Support Village Voice News With a Donation of Your Choice.
President Ali went to Bartica and the worst in him came out. It was of the real man emerging from behind his determined attempts at civility, refinement, sophistication, and a man of the people. I regret to state that he is none of these things, as was emphasized in one enlightening instant in Bartica. Instead, our own dear leader sounded and looked like what he is at the core of his leadership shams: a heavyweight blusterer, a petty bully, and someone flirting on the edges of political bipolarism. I would say that all this is more than what characterizes his leadership style; it is of how he defines himself, how he loses his struggles to live up to a surface sheen of care, but which abandons him in times of challenge.
This is precisely what he experienced, how he was tested, in the distant township of Bartica last Wednesday. When the hour came, he came apart and crumbled; worse yet, the President, who fancies himself to have the trappings of statesmanship, perhaps some ambition towards greatness, let the outlandish and boorish overtake him. He was not distinguished, but close to wolfish. A female farmer asked him a simple question about his PPP Government’ intentions with oil blocks and President, leader, and man became unhinged. He lost it for a long moment, and after jeering setback, retaliated in rage, through delivering a sharp tongue lashing to the chastened questioner, who was definitely bullied into submission and retreat.
I don’t care that the President gained energy and courage from his cheerleading squad. What I care about is that a national leader could deteriorate so quickly, react so crudely to a question about arguably the most material issue in this country. In one startling moment, the President degraded from sailing serenely down to the darkness and dangerousness of brutalizing his single question, single issue, single female interrogator. The leader lost his footing. The budding maximum leader in waiting (that he likely aspires to be) lost any disciplined hold of his mind.
There is no need for shouting to suppress the unwanted raised by the undesirable about the unacceptable. Presidential visits are not coronations and celebrations, but of the hard realities on the ground, and the fears of those forced to function on the margins. Presidential visits and outreaches are not supposed to be about the set piece arrangements of a well-laid out chessboard, and of the usual stage management, where selected people are permitted to present prearranged questions. Rather, such leadership visits are about the real fears, the raw emotions, and genuine concerns of rank-and-file citizens (not handpicked audiences) to articulate what is troubling them, and about what they feel alarmed enough, to venture forth publicly and raise their hand and voice in honest, humble inquiry. This is how a bona fide democracy works; it is how thoughtfully mature and reasonable leaders respond to unsettling moment; it is how the conscientious citizen utilizes a right of citizenship to press for truthful and clear answers from their President.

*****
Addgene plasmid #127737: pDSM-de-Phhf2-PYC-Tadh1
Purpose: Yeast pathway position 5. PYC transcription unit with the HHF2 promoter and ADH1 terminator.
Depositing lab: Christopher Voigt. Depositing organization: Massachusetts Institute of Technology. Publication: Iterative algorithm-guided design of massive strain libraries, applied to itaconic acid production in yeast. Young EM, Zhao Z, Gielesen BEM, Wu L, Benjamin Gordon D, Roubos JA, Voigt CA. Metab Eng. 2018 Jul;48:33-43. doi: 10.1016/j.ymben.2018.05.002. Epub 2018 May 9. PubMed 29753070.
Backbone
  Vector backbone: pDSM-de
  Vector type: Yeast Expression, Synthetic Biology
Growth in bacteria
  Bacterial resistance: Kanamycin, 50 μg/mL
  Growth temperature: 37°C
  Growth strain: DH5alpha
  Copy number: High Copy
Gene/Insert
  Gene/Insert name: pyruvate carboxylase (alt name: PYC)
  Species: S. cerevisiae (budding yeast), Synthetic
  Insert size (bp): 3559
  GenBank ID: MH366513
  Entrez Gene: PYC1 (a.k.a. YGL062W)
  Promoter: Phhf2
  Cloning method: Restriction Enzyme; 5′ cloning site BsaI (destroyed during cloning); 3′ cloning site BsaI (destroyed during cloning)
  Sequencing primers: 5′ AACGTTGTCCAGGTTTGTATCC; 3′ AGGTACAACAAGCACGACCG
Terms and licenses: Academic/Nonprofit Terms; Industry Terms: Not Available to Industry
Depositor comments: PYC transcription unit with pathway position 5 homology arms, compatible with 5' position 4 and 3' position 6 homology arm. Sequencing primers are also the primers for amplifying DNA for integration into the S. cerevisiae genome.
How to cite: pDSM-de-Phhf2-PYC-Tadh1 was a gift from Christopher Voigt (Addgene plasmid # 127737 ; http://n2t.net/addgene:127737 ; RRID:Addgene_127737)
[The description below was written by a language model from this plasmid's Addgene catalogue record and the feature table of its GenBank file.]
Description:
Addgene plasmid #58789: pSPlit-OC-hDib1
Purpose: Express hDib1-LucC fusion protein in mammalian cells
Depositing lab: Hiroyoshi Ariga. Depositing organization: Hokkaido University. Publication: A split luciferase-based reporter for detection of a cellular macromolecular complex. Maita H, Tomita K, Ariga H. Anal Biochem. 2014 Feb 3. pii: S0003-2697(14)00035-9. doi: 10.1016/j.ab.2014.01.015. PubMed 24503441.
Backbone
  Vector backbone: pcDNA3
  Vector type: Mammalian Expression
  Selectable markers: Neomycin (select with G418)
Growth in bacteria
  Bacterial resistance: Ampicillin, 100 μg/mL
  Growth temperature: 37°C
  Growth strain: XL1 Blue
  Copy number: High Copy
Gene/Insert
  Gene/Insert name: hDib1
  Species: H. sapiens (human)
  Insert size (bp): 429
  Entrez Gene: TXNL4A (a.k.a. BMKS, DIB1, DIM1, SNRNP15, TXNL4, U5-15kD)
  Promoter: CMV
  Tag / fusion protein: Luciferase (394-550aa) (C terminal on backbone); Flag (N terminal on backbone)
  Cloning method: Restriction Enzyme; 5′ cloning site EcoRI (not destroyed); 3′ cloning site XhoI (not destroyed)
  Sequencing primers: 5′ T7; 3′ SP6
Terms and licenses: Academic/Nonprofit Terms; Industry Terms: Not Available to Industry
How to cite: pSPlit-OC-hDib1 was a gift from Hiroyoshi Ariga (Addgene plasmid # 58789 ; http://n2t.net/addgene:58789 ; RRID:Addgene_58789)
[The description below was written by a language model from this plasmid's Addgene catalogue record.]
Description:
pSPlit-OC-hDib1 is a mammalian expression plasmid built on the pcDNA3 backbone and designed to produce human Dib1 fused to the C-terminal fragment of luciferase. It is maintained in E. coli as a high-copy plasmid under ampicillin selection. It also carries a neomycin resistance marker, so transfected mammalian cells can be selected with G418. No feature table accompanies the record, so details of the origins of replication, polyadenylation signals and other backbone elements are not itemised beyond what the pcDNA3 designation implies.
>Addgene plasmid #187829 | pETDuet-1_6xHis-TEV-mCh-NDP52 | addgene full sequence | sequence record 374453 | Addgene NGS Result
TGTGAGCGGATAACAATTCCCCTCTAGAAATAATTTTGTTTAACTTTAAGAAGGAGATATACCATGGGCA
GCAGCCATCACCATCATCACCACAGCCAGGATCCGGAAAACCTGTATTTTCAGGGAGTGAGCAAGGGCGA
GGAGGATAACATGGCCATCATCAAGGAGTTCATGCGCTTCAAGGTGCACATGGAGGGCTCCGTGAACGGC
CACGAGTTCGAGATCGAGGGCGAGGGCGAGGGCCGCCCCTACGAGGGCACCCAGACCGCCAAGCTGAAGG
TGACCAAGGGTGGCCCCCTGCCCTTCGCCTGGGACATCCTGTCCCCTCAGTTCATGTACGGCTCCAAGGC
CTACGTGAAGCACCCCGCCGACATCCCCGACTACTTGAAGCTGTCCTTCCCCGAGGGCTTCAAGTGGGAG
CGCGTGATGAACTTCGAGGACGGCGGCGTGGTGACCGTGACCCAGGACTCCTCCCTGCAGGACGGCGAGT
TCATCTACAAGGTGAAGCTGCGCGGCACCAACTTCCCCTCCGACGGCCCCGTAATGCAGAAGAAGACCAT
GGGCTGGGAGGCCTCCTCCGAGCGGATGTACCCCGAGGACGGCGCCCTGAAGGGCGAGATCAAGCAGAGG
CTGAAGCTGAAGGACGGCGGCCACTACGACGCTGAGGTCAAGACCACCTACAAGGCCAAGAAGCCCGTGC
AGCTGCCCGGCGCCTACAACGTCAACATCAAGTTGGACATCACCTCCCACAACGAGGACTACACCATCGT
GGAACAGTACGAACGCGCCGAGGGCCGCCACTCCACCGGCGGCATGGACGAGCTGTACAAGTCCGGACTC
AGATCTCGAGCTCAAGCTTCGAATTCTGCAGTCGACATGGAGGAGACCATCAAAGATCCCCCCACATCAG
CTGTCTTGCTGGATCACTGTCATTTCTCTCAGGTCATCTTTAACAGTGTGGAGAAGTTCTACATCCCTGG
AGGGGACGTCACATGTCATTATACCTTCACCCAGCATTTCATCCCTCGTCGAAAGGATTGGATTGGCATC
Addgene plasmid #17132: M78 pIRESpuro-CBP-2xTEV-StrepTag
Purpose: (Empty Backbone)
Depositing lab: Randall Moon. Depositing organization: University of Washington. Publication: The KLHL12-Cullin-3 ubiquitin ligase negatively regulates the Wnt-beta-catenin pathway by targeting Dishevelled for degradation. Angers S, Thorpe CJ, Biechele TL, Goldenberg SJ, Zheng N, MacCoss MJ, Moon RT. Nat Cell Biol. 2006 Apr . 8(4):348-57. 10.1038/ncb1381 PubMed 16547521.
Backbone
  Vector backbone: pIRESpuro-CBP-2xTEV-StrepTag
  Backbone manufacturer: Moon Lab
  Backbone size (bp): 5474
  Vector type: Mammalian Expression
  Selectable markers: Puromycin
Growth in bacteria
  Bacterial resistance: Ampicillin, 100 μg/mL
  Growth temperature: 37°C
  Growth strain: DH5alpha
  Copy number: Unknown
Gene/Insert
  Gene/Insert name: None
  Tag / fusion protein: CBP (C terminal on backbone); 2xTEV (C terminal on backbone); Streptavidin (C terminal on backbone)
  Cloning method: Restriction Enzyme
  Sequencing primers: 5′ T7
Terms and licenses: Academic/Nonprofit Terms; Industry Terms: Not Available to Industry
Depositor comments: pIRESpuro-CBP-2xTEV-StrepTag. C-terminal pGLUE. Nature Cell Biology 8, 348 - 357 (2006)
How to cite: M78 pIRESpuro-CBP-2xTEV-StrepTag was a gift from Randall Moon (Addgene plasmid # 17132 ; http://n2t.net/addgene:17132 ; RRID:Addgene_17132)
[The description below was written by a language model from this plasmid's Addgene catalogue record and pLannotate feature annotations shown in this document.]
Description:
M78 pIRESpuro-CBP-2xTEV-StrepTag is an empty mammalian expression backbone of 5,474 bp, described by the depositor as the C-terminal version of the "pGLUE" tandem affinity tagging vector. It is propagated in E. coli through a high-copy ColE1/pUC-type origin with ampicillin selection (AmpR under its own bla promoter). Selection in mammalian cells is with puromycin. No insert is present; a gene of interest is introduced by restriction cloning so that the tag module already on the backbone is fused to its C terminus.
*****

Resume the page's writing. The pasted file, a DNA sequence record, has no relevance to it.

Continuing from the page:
I don’t think that citizens are there to please their President. As His Excellency ought to know, it is the other way around, where leaders are subject to the hard and persistent questions that just will not go away. Of necessity, sometimes they can be harsh, inconvenient, and most discomforting. But it is in moments like these, that leaders with upright backbone, with compulsory moral compass, with the required ethical anchor neither flinch nor sweat nor shout out in sturdy attempt at silencing.
I remind the President that a growing number of Guyanese are not deceived by these well-organized photo-ops, with antiseptic Presidential smiles and hugs and the usual nonsense trotted out for public consumption. They are disenchanted and angry, and the President must learn to deal with them. It is about real life, and the last time I checked, the leader wears merely the officialese of His Excellency, President Ali, and not Ali the Almighty. He should get any ideas in that regard out of his head is my respectful recommendation to Guyana’s leader. He has so much to know, so much more to grow. He has nowhere to go when such questions from other fearless Guyanese come before him. The world of leadership is not made up of merely Mia Mottley moments, and similar spectacles that make for good media serenades.
It is why I go the pains of telling the President what his sycophants cringe from telling him: he looked bad, he sounded bad, because he was bad, in a that moment of trial. I submit to him also that Presidents and Prime Ministers are always on trial, and when they speak to truth and what could stand up anywhere before anyone, then there is no need either to come down hard on the wayward, or to wage war on the weak, because it makes them (leaders) look small. Leaders must always be ready to take any question from anyone at any time in any place. That’s the sum of it, and it is nonnegotiable. When a President conducts himself as Guyana’s own did at Bartica, then he confirms that all is not well and as rosy as he likes to market things. Clearly, there are matters of national import that he and his government prefer to remain hidden, untouched, and unexposed.
The President must take the good with the bad, absorb any punch, and not resort to form, to all that he knows, and all that feature prominently in his governance strategy and style. It is to browbeat into surrender. That has its place and its folks. President Ali may feel the big man about town with his swagger derived from his accompanying worshipful entourage. The reality is that he revealed himself for the poor leader that he is, one who has a glass chin below a mind mangled by missteps. When he had to occasion to show his true colors, he did; and it was not a pleasant sight nor sound.